Underground Warblogging

Warblogging died in 2006.  It died when the military and US government decided that ANY servicemember’s content online must be approved through the chain of command, AFTER informing the command that that content MAY exist. (i.e. registering one’s blog even without posting content to it)

The message coming out of Iraq was warped after this decision.  Crowdsourcing what was happening in Iraq and Afghanistan halted.  We had to rely on embeds and independent journalists (Michael Yon continues to be excellent), and of course, brutal, savage terrorist/insurgent attacks to figure out what was really going on.

I attended the senior Yahoo! fellow Gaurav Mishra’s talk at the Institute for the Study of Diplomacy last week, on the subject of citizen journalism/media during the Mumbai Attacks.  You can read about Gaurav’s coverage of the Mumbai attacks on his own blog.  Gaurav talked about how people were now able to report instantly from the scene.

He had me say some words about my own situation, where I had to remove content from my web site to include photos from Iraq and my journal on my deployment to Iraq, after my command found out and I got in heaps of trouble for it.

This “war” is going to be over soon, yet not as quickly as I’d like.  But I guarantee you, when the smoke clears, there will be a TON of stuff coming online written by the troops on what has been happening over there.  That the military said we couldn’t post it online didn’t mean that soldiers weren’t still lying in their hooches, writing long rants on how fucked up or how successful it was over there to their loved ones.  Soldiers, Marines, and others were still snapping photos and taking video of what they saw.  All that stuff is out there NOW, but it is underground.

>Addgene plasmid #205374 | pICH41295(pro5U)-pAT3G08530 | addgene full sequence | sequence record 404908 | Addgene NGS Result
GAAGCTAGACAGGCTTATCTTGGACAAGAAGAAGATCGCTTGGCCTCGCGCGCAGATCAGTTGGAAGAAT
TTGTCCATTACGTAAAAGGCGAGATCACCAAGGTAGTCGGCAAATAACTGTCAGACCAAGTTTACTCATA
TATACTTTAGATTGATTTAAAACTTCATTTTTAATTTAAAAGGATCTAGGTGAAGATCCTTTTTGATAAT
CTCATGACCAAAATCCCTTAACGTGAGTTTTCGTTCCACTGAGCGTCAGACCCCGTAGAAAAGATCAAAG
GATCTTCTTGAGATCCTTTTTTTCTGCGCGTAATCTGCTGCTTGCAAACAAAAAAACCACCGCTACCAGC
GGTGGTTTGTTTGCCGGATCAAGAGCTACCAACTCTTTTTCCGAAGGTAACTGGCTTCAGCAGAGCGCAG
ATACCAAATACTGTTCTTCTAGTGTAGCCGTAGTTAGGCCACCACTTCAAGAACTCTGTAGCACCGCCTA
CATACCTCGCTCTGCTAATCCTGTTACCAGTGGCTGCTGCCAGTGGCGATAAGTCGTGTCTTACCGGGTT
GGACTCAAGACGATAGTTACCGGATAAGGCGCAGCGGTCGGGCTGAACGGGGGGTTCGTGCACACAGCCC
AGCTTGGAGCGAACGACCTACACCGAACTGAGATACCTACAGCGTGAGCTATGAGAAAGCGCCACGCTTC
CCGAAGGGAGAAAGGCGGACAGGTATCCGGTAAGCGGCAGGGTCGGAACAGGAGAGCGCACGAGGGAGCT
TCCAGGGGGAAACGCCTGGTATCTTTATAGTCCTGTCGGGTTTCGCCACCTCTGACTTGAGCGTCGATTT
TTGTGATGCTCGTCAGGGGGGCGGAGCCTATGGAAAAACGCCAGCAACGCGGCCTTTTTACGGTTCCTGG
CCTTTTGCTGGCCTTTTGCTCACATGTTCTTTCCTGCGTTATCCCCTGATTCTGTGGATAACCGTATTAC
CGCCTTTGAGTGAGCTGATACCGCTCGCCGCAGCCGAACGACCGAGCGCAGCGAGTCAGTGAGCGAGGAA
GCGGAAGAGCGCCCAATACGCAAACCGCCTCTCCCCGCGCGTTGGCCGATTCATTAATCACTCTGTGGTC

It will bubble to the surface once all these people feel that it is safe to do so.  You will probably see more books published again.  Few would be worth reading.  But that’s not the point.  The point is that they will have the ability to express themselves again.

About the best we’ve had lately is a book written by a pseudonymous former Army interrogator who decried US torture practices, and a 60 Minutes interview by a pseudonymous former Delta operator who said his team could have had a good shot at killing Osama bin Laden in the early stages of the “war” in Afghanistan.

Pseudonymity, anonymity…both are great ways to circumvent broken systems.

You can also expect revelations, scandals, and investigations to come soon for other related reasons.  The changing of the political appointees and DC guard will bring out exposés on the Bush Administration.  The financial crisis will expose the corruption in Wall Street (like the latest hedge fund/NYC investor scam).  Much of the rot that’s spread as a result of Dubya will get exposed.  I should add that it’s not that the Democrats are not a part of it too — the politicians all had their hand in the till.

The flood of information that people didn’t want you to hear is coming.

[

edit:  Newsweek just did a great story about Thomas Tamm, the guy who gave the New York Times a heads-up on the wiretapping scandal that would later emerge as a collage of different whistleblowers’ reports.  People won’t be as afraid to report, once the horrible Bush Administration leaves.

My buddy d14n wrote a blog post about Tamm also, and he verified the info on how and where to contribute to the Thomas Tamm Legal Defense Trust.


Filed under Afghanistan, Iraq, Military, Openness, Policy, Politics, Security, War

2 responses to “Underground Warblogging

  1. I heard recently that Seymour Hersh has a bunch of whistleblowers waiting until Jan 20th about the NSA wiretapping, etc.

    It will be good to have it all in the open.

  2. Ben

    Kevin, I can hardly wait! Did you read that story in Time about one of the NYT whistleblowers? Hersh has been quiet lately so I guess he’s been busy working on something! Thanks for the heads-up.